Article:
Saturday, September 23rd, 2023

The Ville-age Garden on campus is a plot used to grow fresh produce, fruit and veggies.

Millersville University student volunteers have been hard at work this summer growing good food for a good cause. The Ville-age Garden on campus is a plot used to grow fresh fruits and veggies. The produce is then donated to the HUB’s Campus Cupboard, which provides assistance to students without food security. The garden is located on South George Street behind the Huntingdon House.

A photo of the gardens before the students started working.

The garden was initially run by Dr. Nadine Garner from the Center of Sustainability. Student organizations such as fraternities, sororities, clubs and sports teams would volunteer to maintain the garden. Since few of these student groups have been able to meet on campus over the last two years, responsibility for the garden had fallen onto a few professors who grew produce there. As students return to campus this fall, student groups are encouraged to reach out and volunteer in the garden.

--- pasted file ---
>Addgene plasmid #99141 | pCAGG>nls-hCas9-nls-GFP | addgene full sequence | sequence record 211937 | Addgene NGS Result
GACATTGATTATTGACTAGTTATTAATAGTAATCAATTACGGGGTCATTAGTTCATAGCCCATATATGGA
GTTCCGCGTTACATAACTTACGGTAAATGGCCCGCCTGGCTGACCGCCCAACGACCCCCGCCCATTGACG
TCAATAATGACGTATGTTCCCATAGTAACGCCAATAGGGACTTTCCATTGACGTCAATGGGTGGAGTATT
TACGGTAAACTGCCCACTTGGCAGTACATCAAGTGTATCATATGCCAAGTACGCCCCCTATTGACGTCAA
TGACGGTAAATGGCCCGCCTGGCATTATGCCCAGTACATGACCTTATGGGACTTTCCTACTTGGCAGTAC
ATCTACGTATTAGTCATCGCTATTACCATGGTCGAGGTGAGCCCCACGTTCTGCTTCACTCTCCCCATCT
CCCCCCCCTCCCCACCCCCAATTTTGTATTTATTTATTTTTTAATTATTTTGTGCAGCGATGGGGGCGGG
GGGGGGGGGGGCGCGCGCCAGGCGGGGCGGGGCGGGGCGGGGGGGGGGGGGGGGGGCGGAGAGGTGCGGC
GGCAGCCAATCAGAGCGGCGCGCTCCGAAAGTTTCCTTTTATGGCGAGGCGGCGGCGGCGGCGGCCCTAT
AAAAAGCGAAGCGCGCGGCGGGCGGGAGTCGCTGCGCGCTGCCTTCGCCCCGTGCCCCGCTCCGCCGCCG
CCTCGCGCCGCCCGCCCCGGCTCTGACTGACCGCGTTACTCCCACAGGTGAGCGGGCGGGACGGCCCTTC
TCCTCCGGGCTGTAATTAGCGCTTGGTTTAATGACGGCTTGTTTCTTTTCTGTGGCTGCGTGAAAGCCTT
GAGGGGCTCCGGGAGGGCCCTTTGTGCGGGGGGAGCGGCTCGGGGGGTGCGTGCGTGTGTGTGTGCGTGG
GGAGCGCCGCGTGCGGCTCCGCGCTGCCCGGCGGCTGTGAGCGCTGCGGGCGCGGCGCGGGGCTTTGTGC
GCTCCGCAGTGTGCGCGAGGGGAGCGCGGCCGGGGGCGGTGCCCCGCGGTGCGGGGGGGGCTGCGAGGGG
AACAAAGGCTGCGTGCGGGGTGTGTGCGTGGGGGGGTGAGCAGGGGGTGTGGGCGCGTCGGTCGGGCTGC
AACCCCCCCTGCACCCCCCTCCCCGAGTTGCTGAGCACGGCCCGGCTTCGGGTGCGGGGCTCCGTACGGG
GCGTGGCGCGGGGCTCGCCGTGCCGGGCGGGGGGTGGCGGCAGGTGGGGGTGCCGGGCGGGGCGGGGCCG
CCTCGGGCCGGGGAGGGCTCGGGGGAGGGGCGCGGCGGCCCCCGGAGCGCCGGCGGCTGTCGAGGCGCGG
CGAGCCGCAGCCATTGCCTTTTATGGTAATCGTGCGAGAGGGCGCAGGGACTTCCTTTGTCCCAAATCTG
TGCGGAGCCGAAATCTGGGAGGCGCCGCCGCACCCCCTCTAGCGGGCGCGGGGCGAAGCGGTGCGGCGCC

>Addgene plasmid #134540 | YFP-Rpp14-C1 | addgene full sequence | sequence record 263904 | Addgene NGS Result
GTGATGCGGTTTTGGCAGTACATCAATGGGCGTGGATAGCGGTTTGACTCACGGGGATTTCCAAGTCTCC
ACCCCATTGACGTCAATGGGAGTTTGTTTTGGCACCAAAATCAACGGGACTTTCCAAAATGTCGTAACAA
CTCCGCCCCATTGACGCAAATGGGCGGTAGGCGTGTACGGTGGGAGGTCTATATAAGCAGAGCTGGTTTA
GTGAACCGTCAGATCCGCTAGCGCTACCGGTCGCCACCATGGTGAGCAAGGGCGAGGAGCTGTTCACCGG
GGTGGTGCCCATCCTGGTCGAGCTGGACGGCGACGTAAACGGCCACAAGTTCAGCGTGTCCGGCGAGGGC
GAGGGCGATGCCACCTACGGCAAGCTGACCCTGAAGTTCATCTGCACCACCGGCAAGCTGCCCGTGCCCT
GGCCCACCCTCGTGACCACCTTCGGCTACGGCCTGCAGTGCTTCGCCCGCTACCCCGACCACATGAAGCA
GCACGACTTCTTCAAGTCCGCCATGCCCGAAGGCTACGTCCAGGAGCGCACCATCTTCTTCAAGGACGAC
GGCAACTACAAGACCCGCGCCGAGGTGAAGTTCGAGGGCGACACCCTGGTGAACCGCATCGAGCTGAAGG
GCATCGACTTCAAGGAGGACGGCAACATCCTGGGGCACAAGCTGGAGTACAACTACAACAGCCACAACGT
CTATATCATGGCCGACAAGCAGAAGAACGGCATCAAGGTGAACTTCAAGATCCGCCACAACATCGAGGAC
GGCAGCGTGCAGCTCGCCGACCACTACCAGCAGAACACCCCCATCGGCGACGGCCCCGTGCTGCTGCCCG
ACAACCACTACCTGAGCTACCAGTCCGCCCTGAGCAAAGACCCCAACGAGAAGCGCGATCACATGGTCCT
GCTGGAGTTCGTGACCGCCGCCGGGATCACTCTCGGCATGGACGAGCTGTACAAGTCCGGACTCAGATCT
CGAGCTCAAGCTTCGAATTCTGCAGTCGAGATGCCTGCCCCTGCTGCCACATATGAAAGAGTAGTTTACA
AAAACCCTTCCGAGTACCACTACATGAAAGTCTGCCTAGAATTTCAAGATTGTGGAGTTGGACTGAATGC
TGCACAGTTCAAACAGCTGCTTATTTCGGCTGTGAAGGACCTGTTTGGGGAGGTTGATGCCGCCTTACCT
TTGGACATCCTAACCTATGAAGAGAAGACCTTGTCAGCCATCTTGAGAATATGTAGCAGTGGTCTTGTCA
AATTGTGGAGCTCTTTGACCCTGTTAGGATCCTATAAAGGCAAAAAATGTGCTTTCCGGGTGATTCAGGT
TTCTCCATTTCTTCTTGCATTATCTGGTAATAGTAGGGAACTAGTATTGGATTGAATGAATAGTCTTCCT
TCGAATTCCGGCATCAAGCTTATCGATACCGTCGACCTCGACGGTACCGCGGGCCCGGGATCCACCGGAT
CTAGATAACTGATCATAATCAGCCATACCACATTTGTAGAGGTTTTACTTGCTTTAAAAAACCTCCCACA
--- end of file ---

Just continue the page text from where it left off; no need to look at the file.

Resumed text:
The gardens in full production.

Lauren Coca , a third year Environmental and Spatial Sciences Major, is a student who had a summer internship working in the garden. She says it is gratifying to be able to help out the local community. She credits Manufacturing Engineering Technology students Jackson Harral and Michael Burns with helping to create trellises that allow for vertical tomato and cucumber gardening. Alan Snavely, a senior studying Molecular Biology, worked closely with Lauren and the team to maintain the garden.

Coca had the opportunity to personally donate produce to the late Ed Weber, who was the head of the Campus Cupboard. “Alan and I got to do our first harvest and bring our first round of veggies to the Campus Cupboard which was a really cool experience for both of us. I’m really glad Ed Weber, the head of the Campus Cupboard, was able to see the literal fruits of our labor before he passed away.”

Students or organizations interested in volunteering to help in the Ville-age garden can learn more  by sending an email to





One reply on “Growing at the ‘Ville-age Garden”

Alan Snavely was the AmeriCorps Vista for this project! Alan taught me everything I needed to know, like advanced biology and botany that was directly applied to our sustainable garden plots initiative.

If you are interested in being a part of the Sustainable Garden Plots project in the future or are interested in being the next Americorps Vista, please reach out to Lori Leaman from the Student Success Network.